Nancy Magnuson and John Nilson Retire

This spring the School of Molecular Biosciences said farewell to esteemed faculty members Drs. Nancy Magnuson and John Nilson.

Nancy S. Magnuson - 2010

Nancy Magnuson was one of the first to identify how the PIM-1 gene, a proto-oncogene, contributes to cancer development. Over nearly 30 years, she also worked with dozens of students, undergraduate and graduate, to help them achieve their academic and professional goals. Magnuson earned her doctorate from WSU in 1978 and joined the WSU faculty as a research assistant professor in 1981. She also served as the director of the NSF funded ADVANCE grant program that promotes the careers of women in the science, technology, engineering, and math (STEM) disciplines in academia. In 2010, Magnuson was selected by her peers to give the WSU Distinguished Faculty Address, one of the University’s highest honors, recognizing the achievements of one faculty member in research, scholarship, and teaching. The Dr. Nancy Magnuson Immunology Scholarship was established to support students pursuing a degree in immunology and to honor one of the college’s most esteemed faculty members.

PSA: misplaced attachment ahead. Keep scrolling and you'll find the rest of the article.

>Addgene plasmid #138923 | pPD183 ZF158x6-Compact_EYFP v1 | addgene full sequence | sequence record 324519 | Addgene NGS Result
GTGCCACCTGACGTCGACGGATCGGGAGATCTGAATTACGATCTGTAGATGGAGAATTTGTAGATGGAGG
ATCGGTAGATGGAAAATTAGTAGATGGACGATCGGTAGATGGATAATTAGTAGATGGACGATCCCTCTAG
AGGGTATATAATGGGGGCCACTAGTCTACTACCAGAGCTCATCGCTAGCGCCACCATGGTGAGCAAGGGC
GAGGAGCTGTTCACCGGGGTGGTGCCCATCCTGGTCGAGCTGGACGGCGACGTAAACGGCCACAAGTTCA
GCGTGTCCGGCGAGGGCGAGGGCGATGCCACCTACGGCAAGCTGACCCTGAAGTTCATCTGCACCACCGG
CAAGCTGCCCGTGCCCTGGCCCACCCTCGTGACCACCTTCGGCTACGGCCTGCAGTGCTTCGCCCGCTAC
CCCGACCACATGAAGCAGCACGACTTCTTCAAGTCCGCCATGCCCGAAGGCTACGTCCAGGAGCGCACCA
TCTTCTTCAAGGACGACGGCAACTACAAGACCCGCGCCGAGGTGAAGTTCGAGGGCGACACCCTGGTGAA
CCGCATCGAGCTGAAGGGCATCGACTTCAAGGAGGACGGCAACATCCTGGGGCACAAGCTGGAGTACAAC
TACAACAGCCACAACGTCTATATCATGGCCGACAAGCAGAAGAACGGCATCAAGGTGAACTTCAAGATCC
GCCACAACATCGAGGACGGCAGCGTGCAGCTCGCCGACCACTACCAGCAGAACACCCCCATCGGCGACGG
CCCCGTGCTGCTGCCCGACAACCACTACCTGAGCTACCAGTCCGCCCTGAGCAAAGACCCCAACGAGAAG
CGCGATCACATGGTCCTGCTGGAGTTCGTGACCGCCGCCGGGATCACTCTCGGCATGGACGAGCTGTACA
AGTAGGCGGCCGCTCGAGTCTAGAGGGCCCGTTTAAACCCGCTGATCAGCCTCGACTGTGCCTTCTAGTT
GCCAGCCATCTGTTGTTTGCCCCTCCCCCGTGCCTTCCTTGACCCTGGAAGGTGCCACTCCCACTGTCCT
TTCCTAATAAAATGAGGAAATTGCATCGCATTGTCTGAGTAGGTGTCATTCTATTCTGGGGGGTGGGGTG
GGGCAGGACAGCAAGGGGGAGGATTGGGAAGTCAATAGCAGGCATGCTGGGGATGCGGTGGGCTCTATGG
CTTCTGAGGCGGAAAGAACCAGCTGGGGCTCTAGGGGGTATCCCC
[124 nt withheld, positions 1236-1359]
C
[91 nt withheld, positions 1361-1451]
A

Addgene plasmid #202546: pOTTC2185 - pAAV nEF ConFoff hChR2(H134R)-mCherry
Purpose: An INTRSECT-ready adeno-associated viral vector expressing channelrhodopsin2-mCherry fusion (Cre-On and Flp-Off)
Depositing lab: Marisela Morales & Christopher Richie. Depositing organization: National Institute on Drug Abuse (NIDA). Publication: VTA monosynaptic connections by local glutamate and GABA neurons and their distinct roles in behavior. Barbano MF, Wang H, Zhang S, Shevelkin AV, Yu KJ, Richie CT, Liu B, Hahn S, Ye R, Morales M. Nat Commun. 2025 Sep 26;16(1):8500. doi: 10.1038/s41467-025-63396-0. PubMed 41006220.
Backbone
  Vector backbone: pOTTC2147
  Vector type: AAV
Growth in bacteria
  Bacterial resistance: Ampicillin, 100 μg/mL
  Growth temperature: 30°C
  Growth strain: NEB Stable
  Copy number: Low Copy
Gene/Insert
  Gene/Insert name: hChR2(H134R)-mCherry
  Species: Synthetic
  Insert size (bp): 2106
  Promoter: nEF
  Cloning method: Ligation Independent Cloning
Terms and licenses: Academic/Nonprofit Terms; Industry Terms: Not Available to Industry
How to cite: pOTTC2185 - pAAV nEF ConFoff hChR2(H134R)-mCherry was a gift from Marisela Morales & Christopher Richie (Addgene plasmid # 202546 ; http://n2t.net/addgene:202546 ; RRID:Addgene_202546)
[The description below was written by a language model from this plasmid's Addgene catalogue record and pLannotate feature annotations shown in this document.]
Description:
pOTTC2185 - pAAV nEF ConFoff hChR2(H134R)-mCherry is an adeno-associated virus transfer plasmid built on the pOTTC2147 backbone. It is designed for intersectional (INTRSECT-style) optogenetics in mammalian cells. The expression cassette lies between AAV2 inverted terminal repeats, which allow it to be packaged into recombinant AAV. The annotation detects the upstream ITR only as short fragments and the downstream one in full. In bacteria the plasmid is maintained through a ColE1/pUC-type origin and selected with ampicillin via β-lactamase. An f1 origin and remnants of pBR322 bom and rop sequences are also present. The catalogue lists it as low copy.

For more information on how you can support this scholarship, visit


John Nilson headshot 12.10

John Nilson joined WSU as Edward Meyer Distinguished Professor and director of the School of Molecular Biosciences in 2003. He served as director for a decade before stepping down in 2013 to focus on developing a new umbrella graduate pro-gram in the college titled Integrated Programs in Biomedical Science. This summer, he was named a fellow of the Consortium of West Regional Colleges of Veterinary Medicine Teaching Academy. Dr. Nilson, whose research has been funded continuously by the National Institutes for Health for over 34 years, has had a longstanding interest in understanding the molecular mechanisms involved in temporal, spatial, and hormone-regulated expression of the genes in the pituitary that encode reproductive hormones. He has served as the editor-in-chief of Molecular Endocrinology and as president of the Society for the Study of Reproduction. He received the Beacon in Reproductive Research Award from the Frontiers in Reproduction Program and the Sidney H. Ingbar Distinguished Service Award from the Endocrine Society. Under his supervision, 14 students completed graduate degrees, and he has trained 19 postdoctoral scientists. Almost all have gone on to successful careers in academics or biotechnology companies. Dr. Nilson plans to retire to Taos, New Mexico.